By: Patrick Smith
No matter how often I played, whether it was the three games on the weekend when I was younger, or the drop in hockey I play now, my equipment would always smell like a dumpster.
My name is Patrick, and I’ve been playing hockey off and on for 17 years. I started playing on roller blades when I was first learning how to skate and then transferred over to ice hockey. I used to be involved with youth leagues, but they were hard to find because Texas is not exactly the hockey capital of the world. I eventually grew up and ended my dreams of playing for the Dallas Stars. Nowadays, I go to the occasional open hockey at the local Dr. Pepper StarCenter. Over the years I’ve learned a thing or two about how to keep my equipment smelling fresh and not offending my mother or my teammates.
Hockey players have more equipment than most sports. Try fitting skates, long socks, shin pads, shorts, shoulder pads, elbow pads, gloves, helmet, and any other stuff that I forget to pack into a hockey bag. Hockey players know that all the excess ice from a game or practice will find its way into the bag no matter what we do. Add the sweating we just did, and the bag now smells like roses.
As soon as I got home, I would open my hockey bag, and the smell hit me right away. Even if I was tired, I had to string out my hockey equipment around the garage. I put my shoulder pads on a tool hook, gloves on top of my hockey net, skates laced together around the chair, and just threw everything else on the floor like normal. Add a few games, scrimmages, and practices to your mileage and the neighbors may come over to file a complaint about the smell. Leaving the equipment out in the garage for the Texas heat to enjoy wasn’t helping either.
My mom just wasn’t having it. If something stinks in her house, “Forget about it,” as New Yorkers would say. I applied Febreze to my equipment after every skate because my pads would always smell like how I played my last game, terrible. Yeah, like that did anything. My equipment then had the distinct smell of opening up a bottle of Febreze and dumping the liquid onto the gear. The Febreze just masked the smell, not eliminate the odor.
Now with hockey equipment, there is no dumping it in the washing machine. With all the pads and straps, good luck not breaking the washer or ruining your gear. Unless you want to do laundry for 8 hours, you also can’t just wash one piece of gear at a time you water waster.
The one thing that partially worked was treating my equipment like it was a car wash. I laid out my gear on the patio furniture, filled up a small bucket with water and soap, and used a sponge to hand wash all the equipment except for the skates. I used a mild soap because how do I know if it will ruin my pads? Afterwards, I rinsed it all off with the garden hose and let it air dry overnight. Washing the pads seemed to work, but not so great. Honestly, if I just got home from a hard game or practice, the last thing I’m thinking about is making sure my equipment is squeaky clean. I did the hockey car wash about once every month.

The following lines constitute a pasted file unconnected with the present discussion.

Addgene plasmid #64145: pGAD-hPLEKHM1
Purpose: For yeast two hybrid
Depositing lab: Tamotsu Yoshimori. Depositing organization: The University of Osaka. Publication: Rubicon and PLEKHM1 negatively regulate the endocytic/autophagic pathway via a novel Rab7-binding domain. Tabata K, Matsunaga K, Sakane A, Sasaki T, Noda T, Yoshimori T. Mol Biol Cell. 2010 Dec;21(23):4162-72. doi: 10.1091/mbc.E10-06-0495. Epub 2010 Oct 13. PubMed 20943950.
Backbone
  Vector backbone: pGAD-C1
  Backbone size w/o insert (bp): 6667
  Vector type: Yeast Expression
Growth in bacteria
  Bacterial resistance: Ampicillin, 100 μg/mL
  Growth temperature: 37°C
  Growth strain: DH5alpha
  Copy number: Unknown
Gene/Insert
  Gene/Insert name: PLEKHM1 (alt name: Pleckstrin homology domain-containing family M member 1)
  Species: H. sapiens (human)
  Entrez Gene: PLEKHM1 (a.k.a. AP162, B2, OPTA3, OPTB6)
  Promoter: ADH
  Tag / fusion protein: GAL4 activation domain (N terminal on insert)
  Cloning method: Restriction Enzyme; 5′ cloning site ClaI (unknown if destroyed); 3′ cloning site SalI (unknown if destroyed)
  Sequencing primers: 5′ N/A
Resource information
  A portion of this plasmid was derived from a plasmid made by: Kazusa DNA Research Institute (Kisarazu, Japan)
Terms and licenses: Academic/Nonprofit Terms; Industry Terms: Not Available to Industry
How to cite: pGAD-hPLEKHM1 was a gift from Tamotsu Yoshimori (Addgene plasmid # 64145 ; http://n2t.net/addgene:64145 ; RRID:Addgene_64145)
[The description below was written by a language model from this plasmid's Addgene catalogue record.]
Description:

I found that hanging the gear out to dry when I got home from playing hockey was the best way to combat odors. Turning the fan on my pads helped out too. Hockey equipment is costly, and we couldn’t afford the best pads, so taking care of your equipment is very important. However, It may be beneficial to buy new hockey pads whenever the old ones got smelly. For the sake of either your Mother or teammates, I’d suggest making sure your hockey equipment is clean.
In addition to fighting the odor, it’s important to understand the health concerns that come with smelly hockey gear, especially if bacteria are involved. If you’ve taken a slash to the back of the leg or puck to the neck as I have, your open wounds can be prone to bacterial infections. Many medical studies have shown the link between unclean sports equipment and bacterial infections such as staph, strep, and folliculitis to name a few. To help us smelly hockey players, ProStock Hockey has made an easy-to-follow chart on how to clean hockey equipment.